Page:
Thursday, August 17, 2006. GAINESVILLE, Fla. — University of Florida researchers have released a booklet that’s full of practical advice about how to protect your trees from storm damage – and what to do if they’re damaged despite your best efforts.

“We wanted to help homeowners with their trees. We’ve learned a lot about trees in our studies of the last 10 hurricanes and hope that our tips will help make urban trees more healthy and wind resistant,” said Mary Duryea, associate dean for research at UF’s Institute of Food and Agricultural Sciences.

The booklet answers everything from when and how to prune, to choosing the sturdiest trees for your part of the state to knowing when a damaged tree needs expert help.

The 12-page, color booklet – called “Assessing damage and restoring trees after a hurricane”—is available at any of the state’s 67 county extension offices, Florida Division of Forestry offices or can be downloaded at the Florida Cooperative Extension Service’s Web site:

The publication begins with the worst-case scenario of a hurricane’s aftermath and how to safely remove felled trees, then moves on to how to distinguish storm-damaged trees that should be removed from those that have a chance for survival. It gives detailed information on pruning, specialized advice on pine trees and palms, and the final section is on prevention: how to choose the right trees for your yard, how many to plant and where to plant them.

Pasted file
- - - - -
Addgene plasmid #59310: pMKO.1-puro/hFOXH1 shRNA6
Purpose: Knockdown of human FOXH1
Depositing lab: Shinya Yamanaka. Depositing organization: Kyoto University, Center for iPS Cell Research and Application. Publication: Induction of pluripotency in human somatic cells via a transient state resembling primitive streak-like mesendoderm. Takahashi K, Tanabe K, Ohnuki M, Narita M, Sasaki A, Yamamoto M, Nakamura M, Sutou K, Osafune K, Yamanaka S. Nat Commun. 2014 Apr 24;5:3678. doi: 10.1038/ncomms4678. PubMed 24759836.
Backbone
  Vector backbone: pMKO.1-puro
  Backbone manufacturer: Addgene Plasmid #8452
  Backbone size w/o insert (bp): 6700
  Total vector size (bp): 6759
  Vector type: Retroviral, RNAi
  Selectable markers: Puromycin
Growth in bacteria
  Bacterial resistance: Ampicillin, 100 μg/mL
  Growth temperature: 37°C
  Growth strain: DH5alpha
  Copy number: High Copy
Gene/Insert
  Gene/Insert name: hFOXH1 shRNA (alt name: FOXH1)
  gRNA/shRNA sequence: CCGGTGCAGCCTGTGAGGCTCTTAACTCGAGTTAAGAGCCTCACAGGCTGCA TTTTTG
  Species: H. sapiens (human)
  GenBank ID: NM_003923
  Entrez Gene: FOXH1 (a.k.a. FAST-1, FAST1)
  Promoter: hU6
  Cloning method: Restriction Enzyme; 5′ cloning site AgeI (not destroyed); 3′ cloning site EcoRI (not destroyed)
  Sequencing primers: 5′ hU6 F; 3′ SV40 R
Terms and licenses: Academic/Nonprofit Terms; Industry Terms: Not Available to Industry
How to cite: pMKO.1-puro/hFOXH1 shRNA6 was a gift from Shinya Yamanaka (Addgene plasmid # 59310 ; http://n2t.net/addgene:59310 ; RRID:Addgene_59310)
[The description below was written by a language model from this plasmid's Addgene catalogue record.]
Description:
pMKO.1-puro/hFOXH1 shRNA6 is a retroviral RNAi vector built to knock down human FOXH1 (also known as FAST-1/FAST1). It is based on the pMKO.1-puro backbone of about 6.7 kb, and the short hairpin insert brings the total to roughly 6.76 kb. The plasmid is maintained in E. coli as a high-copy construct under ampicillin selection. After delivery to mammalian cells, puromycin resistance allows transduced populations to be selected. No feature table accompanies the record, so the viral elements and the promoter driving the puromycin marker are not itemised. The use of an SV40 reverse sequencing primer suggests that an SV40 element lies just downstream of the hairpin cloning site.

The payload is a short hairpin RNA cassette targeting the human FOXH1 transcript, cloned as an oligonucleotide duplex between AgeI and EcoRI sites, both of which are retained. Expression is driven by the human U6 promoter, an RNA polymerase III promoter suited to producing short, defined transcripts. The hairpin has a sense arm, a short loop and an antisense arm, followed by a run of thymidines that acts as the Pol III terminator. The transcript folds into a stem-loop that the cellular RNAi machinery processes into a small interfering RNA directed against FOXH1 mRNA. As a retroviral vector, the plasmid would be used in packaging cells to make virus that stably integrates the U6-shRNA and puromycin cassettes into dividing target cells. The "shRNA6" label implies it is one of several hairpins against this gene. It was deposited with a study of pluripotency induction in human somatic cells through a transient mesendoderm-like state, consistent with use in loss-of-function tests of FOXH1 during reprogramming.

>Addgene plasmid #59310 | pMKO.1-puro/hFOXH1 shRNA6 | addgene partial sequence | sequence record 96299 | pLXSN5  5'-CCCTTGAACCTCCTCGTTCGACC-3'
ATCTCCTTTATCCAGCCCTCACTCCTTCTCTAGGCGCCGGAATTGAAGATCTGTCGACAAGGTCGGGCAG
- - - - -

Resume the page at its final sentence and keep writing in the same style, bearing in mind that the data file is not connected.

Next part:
UF/IFAS researchers have been tracking tree damage since Hurricane Andrew in 1992 and much of the advice in the booklet stems from that work.

Duryea, an urban forestry expert, says laurel oaks are among the worst at withstanding hurricane-force winds.

“I’ve measured four hurricanes in the Pensacola area,” she said, “and in every one of them, laurel oaks have wreaked havoc.”

Laurel oaks that are more than 50 years old are most likely to fall, she said. Pecan trees and sand pines don’t hold up well in high winds, either.

A Spanish-language version of the booklet is expected to be released Sept. 15.

A $500,000 grant from the Florida Division of Forestry and U.S.D.A. Forest Service’s southern region paid for the booklets, the first component of an Urban Forest Recovery Program. Fourteen more publications will be made available to the public via the Internet.

Ed Gilman, a UF urban horticulture professor, said that while the booklet is chock full of valuable information, he hopes the section on prevention will hit home.

“I think, in a sense, the prevention or reduction of problems through proper tree care – especially pruning – is the take home, long-term message,” he said. “Let’s try to reduce the damage next time.”

Here are a few of the booklet’s tips:

* Don’t wait until the last minute to think about preparing your trees for storms.
* Plant wind-resistant species. The booklet has lists of recommended trees for North and South Florida.
* Know how old your trees are. Different species have different life spans. For example, laurel oak only lives about 50 years, and becomes increasingly susceptible to storm damage and disease the older it gets.
* Give trees enough soil space so they can take root and be firmly anchored.
* Properly pruned trees survive high winds better.
* Replant trees in groups when possible. Groups do better than a lone tree that’s fully exposed to the wind.